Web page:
Introduction: The Whiskers identify the Somerset, Pennsylvania blacksmith Frederick Huff (Hoff) as a gunsmith in their 1983 booklet, but not in their 1991 or 2017 books. He served as a Captain in the War of 1812.
1809: An article "Reminiscences by Henry J. Young, twenty-four years ago..." in the August 10, 1894 issue of the "Somerset Standard" newspaper contains the statement, "In 1809 I went to Somerset and learned the blacksmith trade with Frederick Huff. We had to get our coal from the Countryman farm in Brothersvalley Township. The shop was on the present Somerset House lot. Jacob Huff kept a tavern at the same time in a house on the same lot. Daniel Berkey and Adam Nye had a blacksmith shop on Main street where Major Geo. Chorpenning's brick house now is."
The following excerpt from the 1876 "County Atlas of Somerset" shows the location of the Somerset House (approximately 40.008262480291826, -79.08053961734126) at the Corner of Main Street and Edgewood Avenue. (I lived on Edgewood Avenue when I was in my senior year of college, and as a student teacher taught drafting and metal shop at the Junior and Senior high school level.)
Here is a 1907 photo of the referenced Somerset House.
1814: The 1983 booklet "Gunsmiths and Gunmakers of Bedford and Somerset Counties Pennsylvania 1770-1900" identifies Frederick Huff as a blacksmith and a gunsmith in the borough of Somerset in 1814. The authors of the 1983 booklet did not include Frederick Huff in their 1991 book "Gunsmiths of Bedford, Somerset, and Fulton Counties" or in their 2017 book "Gunsmiths of Somerset County, Pennsylvania. Here is what the 1884 book "History of Bedford, Somerset and Fulton Counties, Pennsylvania" says about Frederick Huff:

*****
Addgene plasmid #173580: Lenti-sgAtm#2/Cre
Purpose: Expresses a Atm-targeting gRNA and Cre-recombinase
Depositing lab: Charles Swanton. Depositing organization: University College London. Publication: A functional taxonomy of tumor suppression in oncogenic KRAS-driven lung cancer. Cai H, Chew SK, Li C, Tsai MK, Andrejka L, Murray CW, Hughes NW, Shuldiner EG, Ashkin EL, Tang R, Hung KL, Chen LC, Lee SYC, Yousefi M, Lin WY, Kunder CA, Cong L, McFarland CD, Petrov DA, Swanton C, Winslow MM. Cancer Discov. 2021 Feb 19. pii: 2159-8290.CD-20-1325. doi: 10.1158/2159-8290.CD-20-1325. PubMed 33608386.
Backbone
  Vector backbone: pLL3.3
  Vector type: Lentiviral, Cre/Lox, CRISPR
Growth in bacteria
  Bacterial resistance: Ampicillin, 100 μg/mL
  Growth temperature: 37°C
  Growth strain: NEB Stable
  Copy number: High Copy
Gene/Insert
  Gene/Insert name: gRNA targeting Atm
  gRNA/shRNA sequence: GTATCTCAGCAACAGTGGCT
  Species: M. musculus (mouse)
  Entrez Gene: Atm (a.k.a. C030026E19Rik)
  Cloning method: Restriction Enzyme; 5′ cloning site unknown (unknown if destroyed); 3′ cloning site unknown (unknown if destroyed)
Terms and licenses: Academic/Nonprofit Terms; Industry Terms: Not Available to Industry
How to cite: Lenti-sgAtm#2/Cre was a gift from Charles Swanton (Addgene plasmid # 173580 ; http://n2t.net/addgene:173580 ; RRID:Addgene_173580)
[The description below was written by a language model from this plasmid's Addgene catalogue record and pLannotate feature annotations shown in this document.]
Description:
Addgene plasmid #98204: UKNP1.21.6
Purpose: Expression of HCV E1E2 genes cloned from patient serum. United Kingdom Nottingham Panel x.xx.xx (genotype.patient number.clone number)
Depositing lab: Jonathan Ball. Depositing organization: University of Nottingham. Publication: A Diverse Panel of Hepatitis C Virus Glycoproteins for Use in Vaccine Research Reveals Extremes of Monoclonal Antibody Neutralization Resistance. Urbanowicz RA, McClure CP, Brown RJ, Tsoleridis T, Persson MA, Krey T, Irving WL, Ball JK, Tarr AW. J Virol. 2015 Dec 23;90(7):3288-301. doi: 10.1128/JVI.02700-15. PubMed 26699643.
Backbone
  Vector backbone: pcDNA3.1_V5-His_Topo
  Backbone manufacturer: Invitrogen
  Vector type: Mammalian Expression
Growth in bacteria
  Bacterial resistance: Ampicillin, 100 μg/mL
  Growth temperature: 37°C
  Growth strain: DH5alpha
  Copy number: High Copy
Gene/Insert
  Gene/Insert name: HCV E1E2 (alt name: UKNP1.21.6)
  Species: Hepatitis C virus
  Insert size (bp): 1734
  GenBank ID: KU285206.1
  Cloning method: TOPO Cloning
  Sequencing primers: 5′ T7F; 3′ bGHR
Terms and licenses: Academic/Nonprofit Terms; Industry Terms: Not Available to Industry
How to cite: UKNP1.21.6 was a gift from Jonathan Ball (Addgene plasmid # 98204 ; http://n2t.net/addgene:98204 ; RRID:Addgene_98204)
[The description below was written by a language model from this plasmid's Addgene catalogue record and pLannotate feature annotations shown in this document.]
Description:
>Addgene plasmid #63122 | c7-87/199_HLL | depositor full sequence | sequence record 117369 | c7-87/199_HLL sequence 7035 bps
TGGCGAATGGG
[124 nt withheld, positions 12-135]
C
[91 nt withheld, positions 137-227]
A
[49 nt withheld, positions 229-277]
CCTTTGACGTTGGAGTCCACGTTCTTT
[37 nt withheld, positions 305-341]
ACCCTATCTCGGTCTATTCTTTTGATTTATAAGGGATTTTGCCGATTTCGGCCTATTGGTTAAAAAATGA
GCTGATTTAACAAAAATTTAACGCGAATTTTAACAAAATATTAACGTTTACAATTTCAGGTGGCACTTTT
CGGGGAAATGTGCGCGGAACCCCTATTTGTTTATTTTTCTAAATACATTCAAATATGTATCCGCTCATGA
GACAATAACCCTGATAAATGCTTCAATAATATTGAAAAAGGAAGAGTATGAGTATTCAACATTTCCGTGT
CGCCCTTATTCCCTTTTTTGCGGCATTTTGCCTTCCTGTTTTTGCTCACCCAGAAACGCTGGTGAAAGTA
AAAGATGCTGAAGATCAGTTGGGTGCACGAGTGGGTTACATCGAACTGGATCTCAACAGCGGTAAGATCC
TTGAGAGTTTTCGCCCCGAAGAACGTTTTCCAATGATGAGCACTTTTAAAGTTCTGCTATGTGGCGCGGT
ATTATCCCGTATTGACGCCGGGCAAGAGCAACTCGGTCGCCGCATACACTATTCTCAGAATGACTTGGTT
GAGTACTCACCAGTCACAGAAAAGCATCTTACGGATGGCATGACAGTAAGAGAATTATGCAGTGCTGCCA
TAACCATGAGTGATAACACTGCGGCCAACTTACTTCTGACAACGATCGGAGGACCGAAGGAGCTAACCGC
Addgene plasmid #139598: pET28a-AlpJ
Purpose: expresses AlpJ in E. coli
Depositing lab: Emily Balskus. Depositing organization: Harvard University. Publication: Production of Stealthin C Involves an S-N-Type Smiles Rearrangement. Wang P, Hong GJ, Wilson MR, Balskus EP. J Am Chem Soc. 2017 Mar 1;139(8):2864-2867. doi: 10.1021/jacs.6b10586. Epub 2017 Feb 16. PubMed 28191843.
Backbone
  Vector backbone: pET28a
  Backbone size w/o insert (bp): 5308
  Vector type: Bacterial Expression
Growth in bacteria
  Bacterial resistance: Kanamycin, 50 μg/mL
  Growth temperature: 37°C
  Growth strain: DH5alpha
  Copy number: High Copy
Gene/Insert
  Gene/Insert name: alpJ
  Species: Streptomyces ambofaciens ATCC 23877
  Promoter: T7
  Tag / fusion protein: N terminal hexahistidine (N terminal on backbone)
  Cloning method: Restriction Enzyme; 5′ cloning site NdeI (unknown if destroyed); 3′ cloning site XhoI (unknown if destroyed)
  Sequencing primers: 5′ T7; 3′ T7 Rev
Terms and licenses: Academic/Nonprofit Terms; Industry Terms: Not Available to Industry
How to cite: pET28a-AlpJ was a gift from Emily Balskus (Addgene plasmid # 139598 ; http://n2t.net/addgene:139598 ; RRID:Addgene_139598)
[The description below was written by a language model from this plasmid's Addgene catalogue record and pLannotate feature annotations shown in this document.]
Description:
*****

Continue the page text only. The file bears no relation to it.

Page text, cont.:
I do not know why Frederick Huff is included in the 1983 booklet as a gunsmith. Here is what is published about Frederick Huff in the 1906 book "History of Bedford and Somerset Counties Pennsylvania":
The following excerpt is from an article titled "A Gala Week for Somerset" in the July 1, 1895 issue of the Philadelphia "Press":
The following excerpt is from the "Pennsylvania Archives", Sixth Series, Volume 4:
The following muster roll is from the "Pennsylvania Archives", Second Series, Volume 12.